We supported the National Organ Donation Week, which ran until Sunday (10 September), the week our Chief Executive Matthew Hopkins returned to work after a kidney transplant in March this year.
We hosted an information stall at Queen’s Hospital on Tuesday (5 September) and had over 60 people sign up to the organ donation register there and then – the highest ever number to do it on the spot.
Several other people took the time to find out more about organ donation, and get information on signing up for themselves and their families online.
Matthew Hopkins, our Chief Executive, said: “It was a very apt week for me to return to work following my kidney transplant earlier this year.
“Organ donation is a topic I feel passionately about, so I was delighted that so many people stopped by our stall and thank you to everyone who signed the organ donation register. To receive a donated organ is a remarkable gift, as I can personally vouch. I’d encourage anyone thinking about it to sign up, it takes just minutes to sign up online. Please also remember to tell your next of kin that you wish to donate your organs, this saves leaving your family to wonder about your wishes when the time comes.”
As well as specialist organ donation nurses, the stall was also hosted by donor recipients including theatre charge nurse at the Trust, Ernesto Antonio, 53, who had a heart transplant 18 years ago, and Tor Tremlett, 30, of Heath Park Road, Romford, who had a double lung transplant six years ago.
It takes just two minutes to join the organ donation register online.
While many people pledge to donate their organs after they die, Sue Geary, one of our advanced support workers in interventional radiotherapy, went one step further and became a living donor.
She saved the life of dad Sid Robertson, now 70, by donating one of her kidneys to him nine years ago. The pair even ended up on TV when their operation was filmed for the BBC Hospital Heroes series.
Sue, 51, said: “He had diabetes and his kidneys were failing. He’d been told he would need a transplant one day but we never expected it to come. They were going to put him on the transplant list and give him dialysis; I said ‘no way, you can have one of mine’.
“I don’t think he believed me at first. I didn’t think it was a big deal, not until I saw the film of our operation and it hit me. I still get emotional thinking about it now. It changed his life completely and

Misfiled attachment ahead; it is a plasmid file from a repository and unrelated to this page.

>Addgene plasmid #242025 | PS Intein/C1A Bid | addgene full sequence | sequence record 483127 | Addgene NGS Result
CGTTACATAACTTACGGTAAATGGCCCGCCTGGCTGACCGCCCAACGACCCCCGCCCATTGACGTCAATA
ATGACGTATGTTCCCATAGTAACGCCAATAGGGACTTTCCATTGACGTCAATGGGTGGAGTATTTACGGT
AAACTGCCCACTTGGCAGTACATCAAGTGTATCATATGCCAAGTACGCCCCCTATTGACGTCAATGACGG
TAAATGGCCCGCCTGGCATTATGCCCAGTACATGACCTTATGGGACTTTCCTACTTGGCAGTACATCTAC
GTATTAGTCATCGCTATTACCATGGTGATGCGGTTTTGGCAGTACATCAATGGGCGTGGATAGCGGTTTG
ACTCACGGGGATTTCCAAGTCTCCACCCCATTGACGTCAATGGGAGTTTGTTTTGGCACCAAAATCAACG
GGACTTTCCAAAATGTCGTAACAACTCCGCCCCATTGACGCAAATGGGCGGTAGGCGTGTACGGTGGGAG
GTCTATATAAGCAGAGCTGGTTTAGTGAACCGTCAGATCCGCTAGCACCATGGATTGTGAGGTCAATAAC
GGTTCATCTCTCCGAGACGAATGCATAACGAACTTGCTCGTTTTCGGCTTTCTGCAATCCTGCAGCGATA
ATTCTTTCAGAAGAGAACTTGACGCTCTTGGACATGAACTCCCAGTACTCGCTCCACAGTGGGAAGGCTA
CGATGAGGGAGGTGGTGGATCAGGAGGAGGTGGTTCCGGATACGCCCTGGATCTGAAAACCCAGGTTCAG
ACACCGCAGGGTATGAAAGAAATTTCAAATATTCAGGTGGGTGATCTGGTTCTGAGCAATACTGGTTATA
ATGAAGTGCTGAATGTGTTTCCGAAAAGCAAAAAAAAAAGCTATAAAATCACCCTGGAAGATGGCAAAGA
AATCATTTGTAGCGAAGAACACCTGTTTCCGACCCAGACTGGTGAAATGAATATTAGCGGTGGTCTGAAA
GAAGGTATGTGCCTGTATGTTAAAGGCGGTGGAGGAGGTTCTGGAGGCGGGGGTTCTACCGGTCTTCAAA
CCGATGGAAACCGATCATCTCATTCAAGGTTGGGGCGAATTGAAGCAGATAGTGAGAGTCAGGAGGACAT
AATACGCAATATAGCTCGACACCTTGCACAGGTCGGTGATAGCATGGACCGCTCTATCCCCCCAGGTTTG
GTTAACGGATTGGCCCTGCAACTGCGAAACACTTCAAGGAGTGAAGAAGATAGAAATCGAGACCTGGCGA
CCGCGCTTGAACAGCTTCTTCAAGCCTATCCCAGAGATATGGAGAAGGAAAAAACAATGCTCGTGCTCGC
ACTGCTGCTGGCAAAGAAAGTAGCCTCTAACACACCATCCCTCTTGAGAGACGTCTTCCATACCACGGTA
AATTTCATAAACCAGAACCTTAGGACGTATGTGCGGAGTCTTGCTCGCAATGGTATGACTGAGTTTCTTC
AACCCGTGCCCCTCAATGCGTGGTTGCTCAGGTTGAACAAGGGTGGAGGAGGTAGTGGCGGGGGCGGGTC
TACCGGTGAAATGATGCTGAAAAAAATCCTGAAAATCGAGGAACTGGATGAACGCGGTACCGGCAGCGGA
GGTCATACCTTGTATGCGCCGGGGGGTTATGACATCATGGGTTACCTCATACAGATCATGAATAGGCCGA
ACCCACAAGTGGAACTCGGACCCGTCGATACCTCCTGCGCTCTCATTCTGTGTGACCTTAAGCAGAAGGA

He is in perfect health now.”
Sid’s four other children were not able to donate due to their own health. Luckily, when he and Sue, who has a grown-up son, step-daughter and two grandchildren, were tested they were a perfect match.
The operation, which took place at Royal London Hospital, has left the pair with a special bond.
Sid said: “When she first said about it I was worried what it meant for her, but the surgeon said her life expectancy would actually be better due to the regular checks they give you. I always thought it should be a father giving to a daughter and not the other way round, words cannot express how grateful I am and how much I love her.
“She fitted into the palm of my hand when she was born, and she’s saved my life. She’s incredible.”
Sue, of Ashbrook Road, Dagenham, is keen to encourage others to consider being a living donor, for your own family, or for others.
She added: “When I went for tests they asked if I was not compatible with my dad, whether I’d consider donating to a stranger. I didn’t hesitate to say yes because I’d want someone to do it for my loved one if I wasn’t a match.
“They were very open about the procedure and the risks, so I didn’t go into it with blinkers on, but I feel no different now. I have annual checks at the hospital and I can go back any time I need to. If I had three to four kidneys I’d give away more. My dad calls my kidney ‘little Sue’ and it’s an amazing feeling to have saved his life. If you’re thinking about it, I’d recommend you speak to someone who has donated.”
Sid finished: “This has meant I’m able to do normal things again, like shopping and gardening, and looking after my wife.
“When they put ‘little Sue’ in, the doctors were amazed that it started working straight away, usually the transplanted organ takes a while to wake up. I feel really good now, and I’ll never forget what she did for me.”
Pictured above are Sue and her dad Sid.